Turmoil in On-demand Viewing Creates Opportunities


“Video on Demand” used to be thought of as cable television’s fledgling movie rental service. Now companies from all kinds of industries are falling over each other to provide unique new on-demand viewing services. On-demand viewing is hitting the consumer in theaters, television, PCs and phones. Old rules are giving way to new opportunities.

One example can be found in Network Digital Video Recording (NDVR), often referred to as Network Personal Video Recording (nPVR). NDVR lets television service providers (Cable and Telcos) record shows viewers request, but on the service provider’s big system disk drives, not on the viewer’s Digital Video Recorder (DVR).

Why would these service providers want to provide such a service? One reason is to provide an incentive to upgrade to digital cable, or to switch from cable to a Telco’s Internet Protocol Television (IPTV) service. Cable providers also want to win back some satellite television subscribers.

One nice side benefit of NDVR is that a program recorded in one room can be viewed in another room without the viewer having to worry about “networking” their televisions together. Consumer Electronics companies take note – they are working on somewhat competing approaches such as Digital Living Network Alliance (DLNA) and High-Definition Audio-Video Network Alliance (HANA). And, of course, DVR products are also threatened.

Cablevision was the first cable company to announce their intention to try NDVR. Comcast and Time Warner quickly announced their interest, too, “if things worked out”. One of the gating factors is content distribution rights. Some content owners feel Cablevision’s NDVR service would violate their distribution rights. Officials on the Cable side feel they are within their rights.

NDVR affects advertising, too. Ad agencies already worry about ad skipping by regular DVR viewers. Now they may have a new batch of viewers to worry about. On the other hand, Nielsen Media Research has already found that prime time shows get a rating lift when DVR viewing is factored in. Their new service is called “Live Plus Seven Day”, and it is now in the middle of another turmoil – should ad pricing be based on this new measurement?

So, NDVR is causing some turmoil in the industry by providing a new on-demand viewing service. But, where there is turmoil, there are also opportunities.

We begin with a DIGDIA forecast that estimates current VOD Cable viewing at just 0.3% of all Cable viewing today. By 2011 this percentage may grow to 1.9% as more subscribers switch to digital cable, more providers offer VOD and the content and types of on-demand viewing services get more robust. But, if you assume just four of the top U.S. Cable companies will add NDVR services, the percent of on-demand viewing jumps up to 8.6% of all cable television viewed – if so, this is an increase of over 450%.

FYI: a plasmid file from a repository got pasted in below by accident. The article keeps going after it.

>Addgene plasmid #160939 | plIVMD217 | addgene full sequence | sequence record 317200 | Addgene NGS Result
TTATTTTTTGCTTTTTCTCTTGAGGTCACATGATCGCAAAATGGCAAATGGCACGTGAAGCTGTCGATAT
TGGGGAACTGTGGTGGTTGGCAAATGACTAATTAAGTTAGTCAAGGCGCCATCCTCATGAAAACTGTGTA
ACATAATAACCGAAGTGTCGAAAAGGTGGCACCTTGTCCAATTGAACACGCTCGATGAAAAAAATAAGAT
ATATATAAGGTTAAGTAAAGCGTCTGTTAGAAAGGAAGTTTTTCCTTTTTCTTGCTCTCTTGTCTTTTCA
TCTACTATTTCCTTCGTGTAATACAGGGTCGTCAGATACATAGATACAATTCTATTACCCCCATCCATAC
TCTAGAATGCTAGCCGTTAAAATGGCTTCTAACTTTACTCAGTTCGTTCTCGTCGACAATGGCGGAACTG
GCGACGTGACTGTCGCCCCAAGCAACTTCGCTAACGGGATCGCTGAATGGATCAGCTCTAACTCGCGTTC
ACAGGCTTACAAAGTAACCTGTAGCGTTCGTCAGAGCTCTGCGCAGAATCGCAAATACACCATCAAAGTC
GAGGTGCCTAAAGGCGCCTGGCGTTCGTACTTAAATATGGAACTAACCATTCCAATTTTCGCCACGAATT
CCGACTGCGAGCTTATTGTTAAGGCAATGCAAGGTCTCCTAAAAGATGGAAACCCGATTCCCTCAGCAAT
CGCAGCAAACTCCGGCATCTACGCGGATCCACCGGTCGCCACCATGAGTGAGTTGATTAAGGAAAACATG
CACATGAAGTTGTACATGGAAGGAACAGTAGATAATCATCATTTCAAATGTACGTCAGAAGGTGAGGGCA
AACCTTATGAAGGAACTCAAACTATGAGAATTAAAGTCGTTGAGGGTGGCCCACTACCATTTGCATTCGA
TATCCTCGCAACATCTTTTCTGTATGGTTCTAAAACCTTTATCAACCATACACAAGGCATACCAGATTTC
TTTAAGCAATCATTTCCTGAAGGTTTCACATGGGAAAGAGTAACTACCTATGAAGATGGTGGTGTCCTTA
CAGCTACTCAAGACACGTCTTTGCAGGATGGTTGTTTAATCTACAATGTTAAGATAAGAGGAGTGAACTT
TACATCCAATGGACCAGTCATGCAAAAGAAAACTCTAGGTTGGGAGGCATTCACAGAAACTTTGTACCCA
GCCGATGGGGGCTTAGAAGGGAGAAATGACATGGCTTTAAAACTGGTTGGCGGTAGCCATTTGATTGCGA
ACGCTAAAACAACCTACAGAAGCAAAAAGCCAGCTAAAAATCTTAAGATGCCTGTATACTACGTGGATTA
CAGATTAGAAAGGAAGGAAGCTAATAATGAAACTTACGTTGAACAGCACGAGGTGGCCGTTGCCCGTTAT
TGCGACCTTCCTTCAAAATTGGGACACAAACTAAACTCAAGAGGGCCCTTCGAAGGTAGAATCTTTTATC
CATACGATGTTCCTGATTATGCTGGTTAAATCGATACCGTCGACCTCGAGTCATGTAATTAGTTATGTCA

Manufacturers that make the systems that support NDVR are the immediate winners of this opportunity. Up until now the peak VOD utilization rates have rarely ever exceeded 10% of the homes serviced, so cable systems and bandwidth have been able to handle the load. With NDVR the utilization rates will easily exceed 10%. Just look at TiVo, where 70% of the television watched by TiVo owners is from recorded shows.

People that support advertisers can also win. Advertisers want to see measured results and NDVR provides a way to see just which ads are watched or skipped. Rentrak is thinking along these lines with their new Ad Essentials service. System manufacturers are making it possible by providing automated measurements and dynamic ad insertion so that viewers won’t watch old ads, but fresh targeted ads instead.

In fact, as Disney’s ABC television network is experimenting with, once you put the on-demand experience under the control of the system, you can also control if the ads can be skipped or not. So, NDVR gives a way to prevent ads from being skipped, if the industry decides they can get away with it. Such is already the case with Time Warner Cable’s Start Over service. Start Over lets viewers go back to the beginning of a show if they happen to have walked into it after it started. They don’t have to miss a thing, but they also can’t skip past the ads.

And here is where the cable vs. content owner disputes may end up. If content owners realize that they can turn off ad skipping with NDVR and insert fresh ads into the show, they have found a new revenue stream. Money greases the skids.

NDVR is just one of the areas of on-demand viewing that is causing turmoil and opportunities. Virtually every one in the value chain is affected. The next five years are going to be “fun to watch”, pun intended.


DIGDIA helps companies find growth opportunities, create winning business plans and strategies

for companies in the digital entertainment value chain. Services include strategic consulting and market analysis with a balanced business & technical perspective. Reports on On-demand viewing, Digital Cable Ready, Digital Hollywood, Digital Cinema, Digital Consumer Electronics and other topics may be found at http://www.digdia.com.